MOSCOW: Russian authorities on Sunday confirmed the death of Wagner Group chief Yevgeny Prigozhin, putting to rest any doubts about whether the wily mercenary leader turned mutineer was on a plane that crashed Wednesday, killing everyone on board.
Genetic testing on the 10 bodies recovered at the crash site “conform to the manifest ” for the flight, Russian Investigative Committee spokeswoman Svetlana Petrenko said in a statement.
“As part of the investigation of the plane crash in the Tver region, molecular-genetic examinations have been completed,” Russia’s Investigative Committee said in a statement on the Telegram messaging app.
Russia’s civil aviation authority had said Prigozhin and some of his top lieutenants were on the list of seven passengers and three crew members.
Prigozhin’s second-in-command, Dmitry Utkin, as well as Wagner logistics mastermind Valery Chekalov, also were killed in the crash. Utkin was long believed to have founded Wagner and baptized the group with his nom de guerre.
The Investigative Committee did not indicate what might have caused the business jet to plummet from the sky halfway between Moscow and St. Petersburg, Prigozhin’s hometown.
But the crash’s timing raised suspicions of a possible Kremlin-orchestrated hit, while Prigozhin’s chameleon-like background allowed for speculation that he wasn’t on the plane or had somehow escaped death.
Two months ago, Prigozhin, 62, mounted a daylong mutiny against Russia’s military, leading his mercenaries from Ukraine toward Moscow. Russian President Vladimir Putin decried the act as “treason” and vowed punishment for those involved.
Instead, the Kremlin quickly cut a deal with Prigozhin to end the armed revolt, saying he would be allowed to walk free without facing any charges and to resettle in Belarus. Questions remained about whether the former ally of Russia’s leader would face a comeuppance for the brief uprising that posed the biggest challenge to Putin’s authority of his 23-year rule.
A preliminary US intelligence assessment concluded that an intentional explosion caused the plane to go down. As suspicions grew that the Russian president was the architect of an assassination, the Kremlin rejected them as a “complete lie.”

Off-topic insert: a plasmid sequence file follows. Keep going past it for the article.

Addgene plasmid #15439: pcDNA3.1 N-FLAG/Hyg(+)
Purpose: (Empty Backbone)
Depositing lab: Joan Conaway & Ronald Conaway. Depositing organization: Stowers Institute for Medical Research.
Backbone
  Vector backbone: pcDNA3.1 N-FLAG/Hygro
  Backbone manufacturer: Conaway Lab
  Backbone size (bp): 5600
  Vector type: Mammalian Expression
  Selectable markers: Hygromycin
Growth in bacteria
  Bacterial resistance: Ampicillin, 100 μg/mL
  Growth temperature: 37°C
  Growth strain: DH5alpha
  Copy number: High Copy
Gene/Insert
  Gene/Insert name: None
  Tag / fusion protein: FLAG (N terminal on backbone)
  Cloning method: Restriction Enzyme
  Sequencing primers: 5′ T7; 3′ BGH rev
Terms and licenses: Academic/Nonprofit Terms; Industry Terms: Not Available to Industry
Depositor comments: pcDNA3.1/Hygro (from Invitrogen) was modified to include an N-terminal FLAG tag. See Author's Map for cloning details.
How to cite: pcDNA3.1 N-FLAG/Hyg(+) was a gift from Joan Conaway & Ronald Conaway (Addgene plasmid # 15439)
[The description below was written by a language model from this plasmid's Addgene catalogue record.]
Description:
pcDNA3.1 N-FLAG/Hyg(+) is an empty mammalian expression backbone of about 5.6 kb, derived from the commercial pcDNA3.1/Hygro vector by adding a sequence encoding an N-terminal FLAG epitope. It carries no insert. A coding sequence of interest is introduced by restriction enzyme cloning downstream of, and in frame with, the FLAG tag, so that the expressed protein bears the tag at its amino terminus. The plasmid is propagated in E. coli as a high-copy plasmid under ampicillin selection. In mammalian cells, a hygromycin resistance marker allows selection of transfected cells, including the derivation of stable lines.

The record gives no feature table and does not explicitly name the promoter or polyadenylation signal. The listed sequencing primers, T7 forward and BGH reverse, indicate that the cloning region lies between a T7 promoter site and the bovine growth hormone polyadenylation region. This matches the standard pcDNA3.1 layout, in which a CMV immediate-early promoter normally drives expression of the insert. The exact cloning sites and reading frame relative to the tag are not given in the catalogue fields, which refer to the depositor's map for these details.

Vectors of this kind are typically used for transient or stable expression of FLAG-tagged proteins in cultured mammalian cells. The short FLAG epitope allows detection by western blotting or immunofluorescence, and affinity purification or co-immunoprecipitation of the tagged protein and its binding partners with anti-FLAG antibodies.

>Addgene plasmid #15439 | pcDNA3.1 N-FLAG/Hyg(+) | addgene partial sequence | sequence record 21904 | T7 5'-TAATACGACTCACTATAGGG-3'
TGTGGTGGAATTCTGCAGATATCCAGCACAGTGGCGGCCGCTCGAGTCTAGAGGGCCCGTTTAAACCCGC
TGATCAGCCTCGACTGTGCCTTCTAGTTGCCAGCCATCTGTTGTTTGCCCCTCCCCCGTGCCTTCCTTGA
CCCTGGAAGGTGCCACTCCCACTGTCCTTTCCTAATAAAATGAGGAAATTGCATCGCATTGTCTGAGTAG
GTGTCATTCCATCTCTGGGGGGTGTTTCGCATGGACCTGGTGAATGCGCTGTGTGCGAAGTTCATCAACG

One of the Western officials who described the initial assessment said it determined that Prigozhin was “very likely” targeted and that an explosion would be in line with Putin’s “long history of trying to silence his critics.”
’Stab in the back’
Muscovites laid flowers on Sunday at a makeshift shrine festooned with Russian flags and photographs set up a short distance from the Kremlin to the memory of Prigozhin and Utkin.
“I have got used to comrades in arms dying,” said Dmitry Karpov, who wore military fatigues, adding that Prigozhin had shown by his actions how things should be done in wartime. “Such people remain in history as an example.”
Another man who came to pay his respects, Alexander Dykhov, alluded to criticism by President Vladimir Putin of Prigozhin’s past mistakes. “The talk about some mistakes, different opinions, I think all this will be forgotten. And in people’s memory there will be the image of a hero. He and Dmitry Utkin are real heroes.”
Putin described the June 23-24 mutiny as a treacherous “stab in the back,” but later met with Prigozhin in the Kremlin. He sent his condolences on Thursday to the families of those killed in the crash.
Western politicians and commentators have suggested, without presenting evidence, that Putin ordered Prigozhin to be killed as punishment for the mutiny, which also represented the biggest challenge to Putin’s own rule since he came to power in 1999.
Putin paid a mixed tribute to Prigozhin on Thursday, describing him as a “talented businessman” but also as a flawed character who “made serious mistakes in life.”
Kremlin spokesman Dmitry Peskov said on Friday that such suggestions were “an absolute lie.” Asked whether Putin might attend Prigozhin’s funeral, Peskov said it was too early to say and also noted the president’s “busy schedule.”
Wagner fighters played a prominent role in the fighting in eastern Ukraine, especially in the months-long siege of the city of Bakhmut, despite Prigozhin’s frequent, profanity-laced attacks on Russia’s military high command over their conduct of the war that culminated in the failed mutiny.
The fate of Wagner, which until recently played a prominent role in Russia’s military campaign in Ukraine and was involved in a number of African and Middle Eastern countries, is uncertain.
After the mutiny, the Kremlin said Prigozhin would be exiled in Belarus, and his fighters were offered three options: to follow him there, retire or enlist in Russia’s regular army and return to Ukraine, where Wagner mercenaries had fought alongside Russian troops.
Several thousand Wagner mercenaries opted to move to Belarus, where a camp was erected for them southeast of the capital, Minsk.
The Wagner fighters have now left Ukraine and some have relocated to neighboring Belarus under the terms of a deal that ended their mutiny.
Some are expected to be absorbed into Russia’s armed forces but many will be angry over the sudden demise of the group’s founder who inspired a high degree of loyalty among his men.